The Sloan School of Management at the Massachusetts Institute of Technology, or MIT, will be the first top-notch US business school to offer a master’s in finance, a degree aimed at the brainiac “quants” found inside investment banks and hedge funds. Others are thinking of following. It looks like a bubble.
The degree is well established in Europe. It has been offered by the elite École des Hautes Études Commerciales de Paris, or HEC Paris, since 1986, providing a ticket to success at the French banks which have done so well in derivatives and related types of financial engineering. Schooling helps for quantitative finance and all sorts of financial engineering. These are hard skills to pick up on the job.
But it takes a while for degree programmes to get off the ground. So the new crop of master’s in finance is hitting the education market just as the finance world is hitting hard times. That would be a shame. Sophisticated finance still has a lot to offer.
But there’s one big problem with the way finance is typically taught. The content is perilously close to being irrelevant in today’s shaky environment. Without reform, the typical financial curriculum could only perpetuate notions which have made the current malaise worse.
Indeed, the reputation of theoretical and quantitative methods in finance has been a big casualty of the year-old credit nightmare. The complex mathematical models used to value and rate complex credit derivatives structures proved spectacularly lacking. Estimates of so-called “value at risk” were flooded by losses that were many times larger than thought possible.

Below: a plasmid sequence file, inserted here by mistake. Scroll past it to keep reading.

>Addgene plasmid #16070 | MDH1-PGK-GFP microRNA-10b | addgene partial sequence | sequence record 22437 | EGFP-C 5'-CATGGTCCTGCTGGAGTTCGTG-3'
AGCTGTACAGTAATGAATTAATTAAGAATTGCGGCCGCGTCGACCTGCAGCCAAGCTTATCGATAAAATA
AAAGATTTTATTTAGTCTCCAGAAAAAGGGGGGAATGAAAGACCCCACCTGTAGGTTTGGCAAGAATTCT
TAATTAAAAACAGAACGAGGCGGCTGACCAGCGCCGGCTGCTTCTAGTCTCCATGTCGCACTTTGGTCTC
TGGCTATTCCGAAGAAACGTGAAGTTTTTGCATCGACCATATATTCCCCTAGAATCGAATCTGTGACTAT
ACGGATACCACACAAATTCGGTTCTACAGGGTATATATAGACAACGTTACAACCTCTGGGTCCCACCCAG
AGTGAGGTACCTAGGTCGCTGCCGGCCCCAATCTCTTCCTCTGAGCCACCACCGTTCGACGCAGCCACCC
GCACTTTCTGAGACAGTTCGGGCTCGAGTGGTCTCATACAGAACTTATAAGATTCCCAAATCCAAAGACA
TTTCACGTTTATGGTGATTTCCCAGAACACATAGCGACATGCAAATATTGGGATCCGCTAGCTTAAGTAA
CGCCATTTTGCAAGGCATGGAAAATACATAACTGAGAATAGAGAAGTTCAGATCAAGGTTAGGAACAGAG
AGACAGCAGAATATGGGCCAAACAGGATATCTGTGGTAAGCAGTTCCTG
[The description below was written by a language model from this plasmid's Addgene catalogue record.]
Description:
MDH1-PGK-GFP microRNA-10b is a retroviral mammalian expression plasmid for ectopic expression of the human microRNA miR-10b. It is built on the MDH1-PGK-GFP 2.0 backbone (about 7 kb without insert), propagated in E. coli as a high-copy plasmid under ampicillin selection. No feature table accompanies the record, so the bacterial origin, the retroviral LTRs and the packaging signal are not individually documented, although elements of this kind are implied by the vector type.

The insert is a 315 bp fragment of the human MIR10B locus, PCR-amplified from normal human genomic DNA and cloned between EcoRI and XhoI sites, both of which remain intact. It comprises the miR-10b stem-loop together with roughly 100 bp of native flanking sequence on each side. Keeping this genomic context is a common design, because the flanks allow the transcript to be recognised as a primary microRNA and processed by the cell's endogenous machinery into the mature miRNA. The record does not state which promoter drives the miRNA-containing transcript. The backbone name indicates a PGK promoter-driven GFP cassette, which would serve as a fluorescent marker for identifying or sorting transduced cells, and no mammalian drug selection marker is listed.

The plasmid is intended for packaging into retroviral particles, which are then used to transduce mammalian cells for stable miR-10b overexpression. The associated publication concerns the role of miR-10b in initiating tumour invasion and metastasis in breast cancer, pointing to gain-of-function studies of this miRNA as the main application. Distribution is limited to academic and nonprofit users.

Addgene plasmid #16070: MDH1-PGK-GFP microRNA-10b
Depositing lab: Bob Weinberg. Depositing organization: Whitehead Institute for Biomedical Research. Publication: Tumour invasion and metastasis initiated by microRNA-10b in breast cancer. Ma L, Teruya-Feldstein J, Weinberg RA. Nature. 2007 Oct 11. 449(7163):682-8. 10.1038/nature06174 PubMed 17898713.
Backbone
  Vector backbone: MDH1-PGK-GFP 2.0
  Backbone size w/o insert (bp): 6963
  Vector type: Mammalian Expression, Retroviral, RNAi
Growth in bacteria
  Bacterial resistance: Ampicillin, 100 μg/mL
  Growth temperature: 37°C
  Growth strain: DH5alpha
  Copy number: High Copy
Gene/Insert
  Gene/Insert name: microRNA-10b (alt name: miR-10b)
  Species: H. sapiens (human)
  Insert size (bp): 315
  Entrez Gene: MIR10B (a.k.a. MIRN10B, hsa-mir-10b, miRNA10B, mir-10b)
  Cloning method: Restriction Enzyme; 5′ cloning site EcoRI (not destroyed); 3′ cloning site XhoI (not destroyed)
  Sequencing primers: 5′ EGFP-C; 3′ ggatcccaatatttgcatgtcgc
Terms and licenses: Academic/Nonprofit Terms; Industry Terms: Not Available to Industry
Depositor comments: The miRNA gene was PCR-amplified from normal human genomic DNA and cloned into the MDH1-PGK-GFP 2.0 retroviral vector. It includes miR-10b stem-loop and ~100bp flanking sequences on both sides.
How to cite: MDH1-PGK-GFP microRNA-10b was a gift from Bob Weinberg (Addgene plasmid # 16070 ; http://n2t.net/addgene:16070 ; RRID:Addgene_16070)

Reality shows the invalidity of many central tenets of modern financial economics—markets behave normally, liquidity is not an issue, standard deviation is a reliable measure of risk. The banks and quant funds that relied on these assumptions have suffered huge setbacks.
But as yet, the new finance programmes seem wedded to the dodgy theory and techniques. While MIT’s exact curriculum is still unknown, a school with its technical background isn’t likely to break the mould. The world would be safer if these programmes taught students to understand that some losses cannot be estimated in advance.